Curated by James Patten
January 10 - February 22, 2020
Opening reception: Friday January 10, 7:00–9:00 p.m.
Gerard Pas, Un Autre Faux Pas (detail), 1978. Performance documentation courtesy of Tobey Anderson.
London artist Gerard Pas has been a pioneer of disability arts in Canada since the 1970s. He is among the first generation of international artists who expressed their identities as disabled people in order to challenge prevailing attitudes and stereotypes.
Pas’ self-reflective performances, photographs, sculptures, and paintings are informed by the radical political activism of the 1960s and motivated by the frustration of being culturally and socially marginalized because of his atrophied leg, which was the result of having polio as a child. Pas fought back with profound, moving works informed by the conflicting traditions of Modernism and Realism particularly in his native Holland. At the same time, he realized that both aesthetic movements were dependent on idealization, rationalism, and depersonalization. Modernism’s seductive claim to “pure form”, as represented by Piet Mondrian and Gerrit Rietveld, whose Red and Blue Chair, 1918–1923, was the basis of Pas’ bathetic wheeled version, was in striking contrast to his own more complex and nuanced lived experience.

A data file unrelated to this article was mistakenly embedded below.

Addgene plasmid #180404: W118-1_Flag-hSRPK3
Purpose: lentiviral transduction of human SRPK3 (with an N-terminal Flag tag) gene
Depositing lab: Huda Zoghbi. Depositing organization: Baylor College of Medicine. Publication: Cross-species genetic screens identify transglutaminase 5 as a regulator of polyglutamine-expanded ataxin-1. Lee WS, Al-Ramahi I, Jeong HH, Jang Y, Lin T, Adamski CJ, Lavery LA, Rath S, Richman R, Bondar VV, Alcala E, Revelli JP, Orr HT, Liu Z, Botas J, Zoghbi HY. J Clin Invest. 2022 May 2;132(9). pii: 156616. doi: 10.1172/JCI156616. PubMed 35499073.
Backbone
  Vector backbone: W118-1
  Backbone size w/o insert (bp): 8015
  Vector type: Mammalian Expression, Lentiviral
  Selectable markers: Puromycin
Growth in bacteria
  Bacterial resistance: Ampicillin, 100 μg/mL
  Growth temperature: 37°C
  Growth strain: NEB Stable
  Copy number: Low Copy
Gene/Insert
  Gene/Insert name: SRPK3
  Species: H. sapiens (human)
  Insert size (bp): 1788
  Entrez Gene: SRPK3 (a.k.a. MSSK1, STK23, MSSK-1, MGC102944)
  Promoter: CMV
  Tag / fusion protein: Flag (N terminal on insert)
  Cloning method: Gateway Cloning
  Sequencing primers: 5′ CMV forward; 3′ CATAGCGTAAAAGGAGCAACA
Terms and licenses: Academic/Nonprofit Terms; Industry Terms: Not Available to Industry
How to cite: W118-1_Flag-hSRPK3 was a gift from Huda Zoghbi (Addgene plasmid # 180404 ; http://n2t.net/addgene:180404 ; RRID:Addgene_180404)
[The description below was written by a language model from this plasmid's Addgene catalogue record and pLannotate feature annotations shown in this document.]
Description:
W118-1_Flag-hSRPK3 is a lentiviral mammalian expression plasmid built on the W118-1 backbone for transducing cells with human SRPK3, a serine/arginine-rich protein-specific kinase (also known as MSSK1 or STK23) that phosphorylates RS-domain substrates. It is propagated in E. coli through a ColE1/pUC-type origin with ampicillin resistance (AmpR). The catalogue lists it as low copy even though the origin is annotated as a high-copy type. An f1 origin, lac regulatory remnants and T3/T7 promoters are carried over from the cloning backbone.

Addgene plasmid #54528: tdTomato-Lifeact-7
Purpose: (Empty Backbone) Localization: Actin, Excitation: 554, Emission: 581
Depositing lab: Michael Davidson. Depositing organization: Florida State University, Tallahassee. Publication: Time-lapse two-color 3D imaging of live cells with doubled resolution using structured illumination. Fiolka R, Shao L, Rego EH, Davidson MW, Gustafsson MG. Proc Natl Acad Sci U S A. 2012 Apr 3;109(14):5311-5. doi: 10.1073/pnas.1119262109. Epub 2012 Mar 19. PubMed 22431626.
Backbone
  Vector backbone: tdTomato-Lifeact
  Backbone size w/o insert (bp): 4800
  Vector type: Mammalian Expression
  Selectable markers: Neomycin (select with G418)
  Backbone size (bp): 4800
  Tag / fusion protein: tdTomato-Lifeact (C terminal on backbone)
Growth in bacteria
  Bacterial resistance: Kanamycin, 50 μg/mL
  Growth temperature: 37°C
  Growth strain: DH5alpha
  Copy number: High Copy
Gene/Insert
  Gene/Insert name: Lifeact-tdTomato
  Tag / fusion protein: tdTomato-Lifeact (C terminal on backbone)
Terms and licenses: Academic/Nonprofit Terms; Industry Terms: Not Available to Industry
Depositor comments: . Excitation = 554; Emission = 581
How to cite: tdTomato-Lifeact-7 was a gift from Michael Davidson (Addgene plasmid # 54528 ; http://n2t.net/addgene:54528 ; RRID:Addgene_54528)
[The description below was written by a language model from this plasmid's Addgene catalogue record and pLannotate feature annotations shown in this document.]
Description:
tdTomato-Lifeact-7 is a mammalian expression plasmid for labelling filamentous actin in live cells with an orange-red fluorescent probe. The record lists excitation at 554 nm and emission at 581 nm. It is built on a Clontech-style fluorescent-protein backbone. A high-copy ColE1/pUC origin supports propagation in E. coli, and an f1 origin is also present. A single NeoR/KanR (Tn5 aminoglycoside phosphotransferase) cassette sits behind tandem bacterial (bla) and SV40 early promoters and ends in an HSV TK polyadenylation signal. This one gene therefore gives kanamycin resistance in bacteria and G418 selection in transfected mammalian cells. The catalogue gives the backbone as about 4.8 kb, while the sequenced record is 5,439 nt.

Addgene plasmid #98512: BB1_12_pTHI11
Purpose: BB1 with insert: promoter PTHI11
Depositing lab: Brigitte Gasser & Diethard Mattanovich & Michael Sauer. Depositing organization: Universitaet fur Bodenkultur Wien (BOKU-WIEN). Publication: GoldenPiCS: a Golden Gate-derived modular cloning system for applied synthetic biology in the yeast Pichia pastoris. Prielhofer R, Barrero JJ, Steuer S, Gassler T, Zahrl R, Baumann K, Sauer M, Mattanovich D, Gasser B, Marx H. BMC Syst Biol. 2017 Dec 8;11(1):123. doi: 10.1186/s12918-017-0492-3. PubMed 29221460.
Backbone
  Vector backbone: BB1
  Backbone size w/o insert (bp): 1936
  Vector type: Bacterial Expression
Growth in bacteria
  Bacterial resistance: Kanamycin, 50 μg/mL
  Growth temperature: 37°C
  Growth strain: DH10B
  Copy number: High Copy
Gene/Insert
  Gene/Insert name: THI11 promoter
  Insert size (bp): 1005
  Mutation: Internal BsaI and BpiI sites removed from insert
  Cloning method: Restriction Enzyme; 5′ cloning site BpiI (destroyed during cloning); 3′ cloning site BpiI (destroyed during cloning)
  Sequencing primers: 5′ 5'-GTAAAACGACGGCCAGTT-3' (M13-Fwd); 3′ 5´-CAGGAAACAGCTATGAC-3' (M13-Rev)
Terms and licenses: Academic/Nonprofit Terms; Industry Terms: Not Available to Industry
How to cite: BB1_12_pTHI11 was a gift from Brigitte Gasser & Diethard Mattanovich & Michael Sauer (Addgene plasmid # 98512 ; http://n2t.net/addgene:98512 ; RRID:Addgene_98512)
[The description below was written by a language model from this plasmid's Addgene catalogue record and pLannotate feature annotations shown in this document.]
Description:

The angst and cynicism of contemporary punk aesthetics, combined with Pas’ experience with disability, was a potent entanglement that produced an entirely new way of enacting disability through raw, energetic performance. His art practice embodied the intersections of disability, migration, class and the negation of social systems that were at the core of punk aesthetics. Standing in front of the Kingston Penitentiary, his left leg behind his head, he lit a cigarette in defiance and contempt of the penal system’s rule-based authority and emphasis on eroding individualism by controlling and standardizing the body and everyday life.
Pas enacts a Brechtian critique of oppression and the strictures of modernist purity and formalism. His dialectical approach reveals the contradictions inherent in conventional representations of idealized bodies in a harmonious, utopian world. Even within the seemingly defiant world of performance art, most artists still perpetuated the idealized beauty standards of the day. Both funny and confrontational, Pas’ performances deftly dismantled pre-conceived ideas about how he was supposed to interact with the world and how the world was going to react to him. This in turn informed his work in other media in which he carefully breaks social and aesthetic conventions to uncover hidden realities and awkward truths.